More than one in every 100 Spanish residents have tested positive for coronavirus in the last week, according to Health Ministry data published on Thursday. 

This unprecedented figure comes as nearly 162,000 more people tested positive in a day, shattering the previous record of around 101,000.

In Navarre, the region with the highest infection rate in Europe, one out of every 36 people has tested positive for the virus in the last week.

The pressure in hospitals continues to grow, with 9% of all hospital beds and 19% of intensive care units now occupied by COVID-19 patients.

As infections show no signs of slowing down days before New Year’s Eve celebrations, doctors and experts are increasingly worried.

“Last week, we had four patients with COVID-19 with bilateral pneumonia in our ICU. Today, there are eight in our 12 beds. We’ll see how many more come in next week and how many beds will be left to treat other diseases,” tweeted Carlos Velayos, an intensive care doctor in Madrid.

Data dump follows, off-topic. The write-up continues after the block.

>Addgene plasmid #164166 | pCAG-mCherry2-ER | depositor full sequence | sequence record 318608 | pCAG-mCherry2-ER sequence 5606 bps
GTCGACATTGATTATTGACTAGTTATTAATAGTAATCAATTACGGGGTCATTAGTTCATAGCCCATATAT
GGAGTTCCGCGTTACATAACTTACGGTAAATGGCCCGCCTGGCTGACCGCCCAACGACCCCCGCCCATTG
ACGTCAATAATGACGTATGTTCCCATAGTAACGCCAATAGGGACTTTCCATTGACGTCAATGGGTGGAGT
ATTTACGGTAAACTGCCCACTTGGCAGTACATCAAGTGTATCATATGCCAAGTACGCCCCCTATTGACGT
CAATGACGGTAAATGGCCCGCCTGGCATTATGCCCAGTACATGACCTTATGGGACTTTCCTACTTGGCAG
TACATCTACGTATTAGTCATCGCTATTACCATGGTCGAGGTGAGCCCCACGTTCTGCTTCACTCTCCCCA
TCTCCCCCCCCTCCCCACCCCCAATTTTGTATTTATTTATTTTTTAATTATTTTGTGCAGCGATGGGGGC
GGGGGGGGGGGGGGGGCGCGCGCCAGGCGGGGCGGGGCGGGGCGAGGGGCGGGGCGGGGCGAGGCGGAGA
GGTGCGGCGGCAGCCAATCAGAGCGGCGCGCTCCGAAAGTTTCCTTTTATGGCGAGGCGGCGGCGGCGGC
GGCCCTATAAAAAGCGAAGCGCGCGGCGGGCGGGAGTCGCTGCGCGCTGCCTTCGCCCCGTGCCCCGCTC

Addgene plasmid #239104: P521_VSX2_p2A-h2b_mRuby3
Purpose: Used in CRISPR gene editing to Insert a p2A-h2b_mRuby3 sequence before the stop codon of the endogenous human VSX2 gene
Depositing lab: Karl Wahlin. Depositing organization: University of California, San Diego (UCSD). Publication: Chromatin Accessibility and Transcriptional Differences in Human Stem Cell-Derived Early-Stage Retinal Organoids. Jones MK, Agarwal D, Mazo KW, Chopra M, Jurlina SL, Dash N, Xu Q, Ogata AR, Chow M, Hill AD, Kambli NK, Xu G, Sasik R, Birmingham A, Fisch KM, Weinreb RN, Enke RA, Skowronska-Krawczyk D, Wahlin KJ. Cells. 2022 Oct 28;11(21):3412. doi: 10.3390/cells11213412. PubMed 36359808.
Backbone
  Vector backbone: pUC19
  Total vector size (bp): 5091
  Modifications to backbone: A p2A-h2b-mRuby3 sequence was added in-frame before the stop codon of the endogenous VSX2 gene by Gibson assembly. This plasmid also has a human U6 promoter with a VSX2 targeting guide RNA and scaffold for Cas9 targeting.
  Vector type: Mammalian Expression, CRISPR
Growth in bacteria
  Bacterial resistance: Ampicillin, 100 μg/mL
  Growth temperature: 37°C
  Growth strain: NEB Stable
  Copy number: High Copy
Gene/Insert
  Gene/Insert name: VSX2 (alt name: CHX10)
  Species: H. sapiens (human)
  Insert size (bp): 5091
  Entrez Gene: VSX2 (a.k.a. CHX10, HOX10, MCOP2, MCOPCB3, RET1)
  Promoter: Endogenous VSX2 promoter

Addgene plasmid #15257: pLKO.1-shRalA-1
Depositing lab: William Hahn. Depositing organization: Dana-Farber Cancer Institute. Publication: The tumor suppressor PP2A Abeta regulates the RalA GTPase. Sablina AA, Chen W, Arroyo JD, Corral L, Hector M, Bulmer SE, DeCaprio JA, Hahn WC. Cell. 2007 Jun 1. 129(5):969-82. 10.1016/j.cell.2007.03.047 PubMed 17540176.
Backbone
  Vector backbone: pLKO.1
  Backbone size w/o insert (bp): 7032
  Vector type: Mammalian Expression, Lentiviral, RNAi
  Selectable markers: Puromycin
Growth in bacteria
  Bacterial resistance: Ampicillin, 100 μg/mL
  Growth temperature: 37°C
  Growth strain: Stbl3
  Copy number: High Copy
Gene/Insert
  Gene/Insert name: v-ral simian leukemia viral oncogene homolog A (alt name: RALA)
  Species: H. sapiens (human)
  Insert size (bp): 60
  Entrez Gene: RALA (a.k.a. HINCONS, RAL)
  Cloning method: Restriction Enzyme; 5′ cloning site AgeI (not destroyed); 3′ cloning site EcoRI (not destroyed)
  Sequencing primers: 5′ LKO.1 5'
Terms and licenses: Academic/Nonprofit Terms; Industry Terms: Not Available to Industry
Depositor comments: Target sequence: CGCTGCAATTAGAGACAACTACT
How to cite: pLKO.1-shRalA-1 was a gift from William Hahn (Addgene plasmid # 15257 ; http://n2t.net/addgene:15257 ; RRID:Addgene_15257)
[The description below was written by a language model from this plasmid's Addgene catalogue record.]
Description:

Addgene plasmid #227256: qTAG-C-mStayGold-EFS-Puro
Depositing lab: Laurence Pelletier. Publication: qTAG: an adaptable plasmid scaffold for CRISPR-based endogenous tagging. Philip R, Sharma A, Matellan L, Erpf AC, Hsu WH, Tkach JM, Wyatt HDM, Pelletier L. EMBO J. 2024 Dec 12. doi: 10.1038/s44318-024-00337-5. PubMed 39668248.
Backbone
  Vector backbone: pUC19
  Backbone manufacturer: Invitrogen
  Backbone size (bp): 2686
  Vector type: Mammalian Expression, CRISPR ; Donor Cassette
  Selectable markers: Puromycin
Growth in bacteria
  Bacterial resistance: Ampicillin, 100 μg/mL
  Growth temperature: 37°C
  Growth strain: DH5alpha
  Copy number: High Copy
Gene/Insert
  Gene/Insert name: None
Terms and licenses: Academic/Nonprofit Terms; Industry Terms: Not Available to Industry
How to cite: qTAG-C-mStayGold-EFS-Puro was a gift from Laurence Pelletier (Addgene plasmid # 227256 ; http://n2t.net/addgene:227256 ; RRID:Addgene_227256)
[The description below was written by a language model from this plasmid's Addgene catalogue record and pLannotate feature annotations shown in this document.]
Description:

The warning comes just as a court in the Canary Islands rejected the government’s proposal to set curfews for the upcoming holidays.

This unprecedented wave of infections comes even though 90% of people older than 12 years old in Spain are vaccinated. A further 80% of people older than 60 years old have received a booster.

However, freshly published data that examines Spain’s situation until Dec. 19 shows that vaccinated people are much less likely to become infected, be hospitalized or die from the disease.

In 60 to 79-year-olds, for example, non-vaccinated people were six times more likely to have been infected, 15 times more likely to be hospitalized and 19 times more likely to die.

In those aged 12 to 29, non-vaccinated people were twice as likely to have caught the virus and nine times more likely to end up in intensive care.